How Conversational Commerce Helped L’Oréal Achieve One Month Of Sales In 24 Hours
31 Oct 2020
L’Oréal Luxe hosted its first-ever Virtual Beauty Festival in Malaysia on Facebook L’ORÉAL
Chatbots were once all the craze and supposedly the new disruptive phenomenon in retail technology, only for it to fail the basic norms of customer service and annoying customers for its lack of natural language processing maturity. After all, human interaction is still a quality consumers seek, despite the industry pushing for unmanned stores.
The new retail buzzword of the year is ‘conversational commerce’ (c-commerce) – a convergence of shopping and conversations, whereby messenger tools are used (e.g. Facebook Messenger, WhatsApp etc.) to combine shoppable products within the chat to create a seamless shopping experience, tied with impeccable customer service leading to this conversion. Though not a new invention, conversational commerce has developed and matured over the years of test and fails especially as technology advanced with better performing APIs that connects platforms altogether.
A study commissioned by Facebook and Boston Consulting Group revealed that three in 10 consumers in South East Asia have made c-commerce purchases and are gaining traction across the APAC market as they are 1.26 times more likely than the global average to use messaging for product research in the first place. Shoppers are found to favour c-commerce for enquiring product and pricing information, second to getting instant responses and personalized conversations that help build a trusted relationship with the seller.
Virtual Beauty Festivals
L’Oréal’s Malaysia division hosted a 12-hour virtual beauty festival and saw results of one month’s worth of online sales in a mere 24 hours.
Hosted on Facebook Live tied with its messenger function, over 17,000 chats were activated, reaching 2.6 million people with a 12% post-engagement rate. The sales had quadrupled compared to its daily average and deepened its engagement with its consumers which ultimately boosted sales.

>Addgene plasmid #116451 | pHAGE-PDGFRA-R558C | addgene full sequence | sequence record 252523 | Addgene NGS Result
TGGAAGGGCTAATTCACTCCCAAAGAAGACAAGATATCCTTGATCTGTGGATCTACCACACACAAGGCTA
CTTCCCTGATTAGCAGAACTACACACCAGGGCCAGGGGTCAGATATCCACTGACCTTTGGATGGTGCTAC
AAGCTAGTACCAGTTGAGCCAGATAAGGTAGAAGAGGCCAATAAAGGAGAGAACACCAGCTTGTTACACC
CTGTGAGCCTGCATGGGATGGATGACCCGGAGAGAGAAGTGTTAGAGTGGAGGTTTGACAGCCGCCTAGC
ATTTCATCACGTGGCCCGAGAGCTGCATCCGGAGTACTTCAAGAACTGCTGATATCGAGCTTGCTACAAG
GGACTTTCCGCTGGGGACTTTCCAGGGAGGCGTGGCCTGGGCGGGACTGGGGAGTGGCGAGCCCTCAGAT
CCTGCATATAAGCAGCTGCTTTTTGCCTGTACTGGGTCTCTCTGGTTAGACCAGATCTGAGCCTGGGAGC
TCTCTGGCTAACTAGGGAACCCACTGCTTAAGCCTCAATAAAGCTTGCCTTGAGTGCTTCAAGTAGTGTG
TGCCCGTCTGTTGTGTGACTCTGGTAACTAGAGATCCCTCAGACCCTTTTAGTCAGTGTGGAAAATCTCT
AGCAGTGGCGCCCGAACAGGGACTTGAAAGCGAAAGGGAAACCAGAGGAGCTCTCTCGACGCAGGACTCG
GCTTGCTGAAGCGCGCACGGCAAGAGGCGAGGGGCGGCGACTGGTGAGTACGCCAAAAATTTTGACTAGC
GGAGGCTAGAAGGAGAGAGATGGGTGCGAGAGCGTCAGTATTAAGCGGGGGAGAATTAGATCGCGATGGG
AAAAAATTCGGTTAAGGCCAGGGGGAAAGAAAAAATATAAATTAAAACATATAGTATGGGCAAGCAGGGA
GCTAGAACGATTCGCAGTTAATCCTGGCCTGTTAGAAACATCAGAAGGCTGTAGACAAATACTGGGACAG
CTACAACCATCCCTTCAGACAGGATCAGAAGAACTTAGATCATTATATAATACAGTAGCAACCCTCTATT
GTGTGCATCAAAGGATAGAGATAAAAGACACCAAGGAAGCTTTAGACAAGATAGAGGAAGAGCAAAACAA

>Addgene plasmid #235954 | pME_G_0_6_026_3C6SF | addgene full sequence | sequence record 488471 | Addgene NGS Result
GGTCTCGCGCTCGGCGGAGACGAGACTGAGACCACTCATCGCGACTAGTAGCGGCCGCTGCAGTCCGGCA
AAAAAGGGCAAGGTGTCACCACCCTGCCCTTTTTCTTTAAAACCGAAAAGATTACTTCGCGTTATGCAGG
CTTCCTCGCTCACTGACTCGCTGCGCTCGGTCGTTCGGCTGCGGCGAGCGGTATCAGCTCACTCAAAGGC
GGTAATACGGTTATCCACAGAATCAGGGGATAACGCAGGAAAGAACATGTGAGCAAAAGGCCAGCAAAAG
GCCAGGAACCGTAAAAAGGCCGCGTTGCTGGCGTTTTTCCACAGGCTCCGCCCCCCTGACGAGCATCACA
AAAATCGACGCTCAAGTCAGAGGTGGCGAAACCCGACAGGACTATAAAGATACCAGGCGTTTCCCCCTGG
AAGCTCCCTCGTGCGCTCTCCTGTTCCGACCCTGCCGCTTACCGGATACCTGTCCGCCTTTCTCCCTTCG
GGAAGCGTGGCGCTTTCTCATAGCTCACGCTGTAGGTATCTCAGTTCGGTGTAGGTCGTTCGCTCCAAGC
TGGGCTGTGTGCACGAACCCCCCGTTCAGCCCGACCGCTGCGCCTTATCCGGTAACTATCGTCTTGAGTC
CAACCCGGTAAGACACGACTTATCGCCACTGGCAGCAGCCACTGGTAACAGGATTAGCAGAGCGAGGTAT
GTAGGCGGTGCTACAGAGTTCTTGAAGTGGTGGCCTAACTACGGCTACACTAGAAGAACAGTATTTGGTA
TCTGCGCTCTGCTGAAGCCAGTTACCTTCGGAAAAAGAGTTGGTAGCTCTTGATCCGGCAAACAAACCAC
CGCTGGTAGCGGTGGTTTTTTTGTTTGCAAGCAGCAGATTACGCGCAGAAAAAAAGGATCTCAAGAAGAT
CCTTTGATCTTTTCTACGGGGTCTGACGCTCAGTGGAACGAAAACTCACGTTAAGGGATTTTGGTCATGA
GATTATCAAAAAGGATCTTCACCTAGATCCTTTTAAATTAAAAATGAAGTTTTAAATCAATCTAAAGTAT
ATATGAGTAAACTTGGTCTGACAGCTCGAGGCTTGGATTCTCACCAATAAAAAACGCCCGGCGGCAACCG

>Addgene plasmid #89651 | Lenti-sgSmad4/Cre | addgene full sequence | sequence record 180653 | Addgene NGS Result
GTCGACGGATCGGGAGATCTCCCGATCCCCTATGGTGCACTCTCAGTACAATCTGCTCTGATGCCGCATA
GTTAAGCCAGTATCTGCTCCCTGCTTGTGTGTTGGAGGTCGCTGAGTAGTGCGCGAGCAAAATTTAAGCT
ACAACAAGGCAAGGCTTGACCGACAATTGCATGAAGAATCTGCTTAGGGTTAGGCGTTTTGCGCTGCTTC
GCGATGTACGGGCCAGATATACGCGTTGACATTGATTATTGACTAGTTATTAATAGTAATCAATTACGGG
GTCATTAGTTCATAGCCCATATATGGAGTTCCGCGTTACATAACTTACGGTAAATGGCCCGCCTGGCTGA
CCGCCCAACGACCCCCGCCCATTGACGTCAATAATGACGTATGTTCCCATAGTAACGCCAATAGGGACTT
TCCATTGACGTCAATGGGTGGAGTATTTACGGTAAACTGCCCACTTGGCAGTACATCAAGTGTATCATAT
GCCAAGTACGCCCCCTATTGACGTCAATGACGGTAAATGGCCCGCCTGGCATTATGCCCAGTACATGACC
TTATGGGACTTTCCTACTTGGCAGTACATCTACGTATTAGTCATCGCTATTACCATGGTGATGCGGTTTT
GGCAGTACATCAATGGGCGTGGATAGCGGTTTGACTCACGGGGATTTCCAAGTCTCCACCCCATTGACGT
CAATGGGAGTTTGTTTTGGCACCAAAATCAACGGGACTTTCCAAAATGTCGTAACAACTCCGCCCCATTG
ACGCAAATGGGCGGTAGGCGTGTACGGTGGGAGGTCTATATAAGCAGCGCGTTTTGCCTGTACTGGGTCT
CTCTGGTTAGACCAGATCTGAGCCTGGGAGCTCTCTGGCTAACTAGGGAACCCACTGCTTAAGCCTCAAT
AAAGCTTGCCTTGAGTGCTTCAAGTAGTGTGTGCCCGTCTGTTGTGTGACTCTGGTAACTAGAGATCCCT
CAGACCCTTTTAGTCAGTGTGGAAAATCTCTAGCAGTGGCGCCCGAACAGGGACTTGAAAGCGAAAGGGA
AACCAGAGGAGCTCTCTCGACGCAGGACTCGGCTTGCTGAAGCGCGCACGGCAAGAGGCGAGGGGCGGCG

Meanwhile, Vietnam had also replicated an equal amount of success enabling shopping through chat. As consumers value convenience, the connection between people and businesses amplify the intent of purchase and shortens the distance between wanting and having.
Kiehls Vietnam, in particular, witnessed a high online penetration of over 30% and increased sales by 22%, alongside four times the amount of new conversations weekly owing to faster responses to customer enquiries. Orders placed through the chat instantly connected to the brand’s logistics and inventory management department to close the loop from conversation to order and shipment.
Conversation As The Future of Commerce
Consumers expectations and their online behaviours are evolving and becoming more demanding, henceforth more social media channels racing to integrate a seamless shopping experience within their platforms – as seen with Shopify and TikTok’s partnership deal as of late. Virtual shopping vendor Hero has also been another solution adopted widely by brands over the pandemic in enabling sales associates with video chat tools for in-home consultations and converting discovery chats into actual sales.
At a time where omnichannel is no longer an option, brands have to now do the reverse and pivot from offline to online, yet still ensuring a personalized experience is involved within the shopper’s journey to enhance its overall online brand experience. Consumers generally prefer a humanized touch and have a higher preference to shop from brands that they can interact and chat with. Conversational commerce combines the personal touch found in-stores and the convenience of e-commerce which ultimately reduces the friction of shopping online and brings much more value than that of chatbots.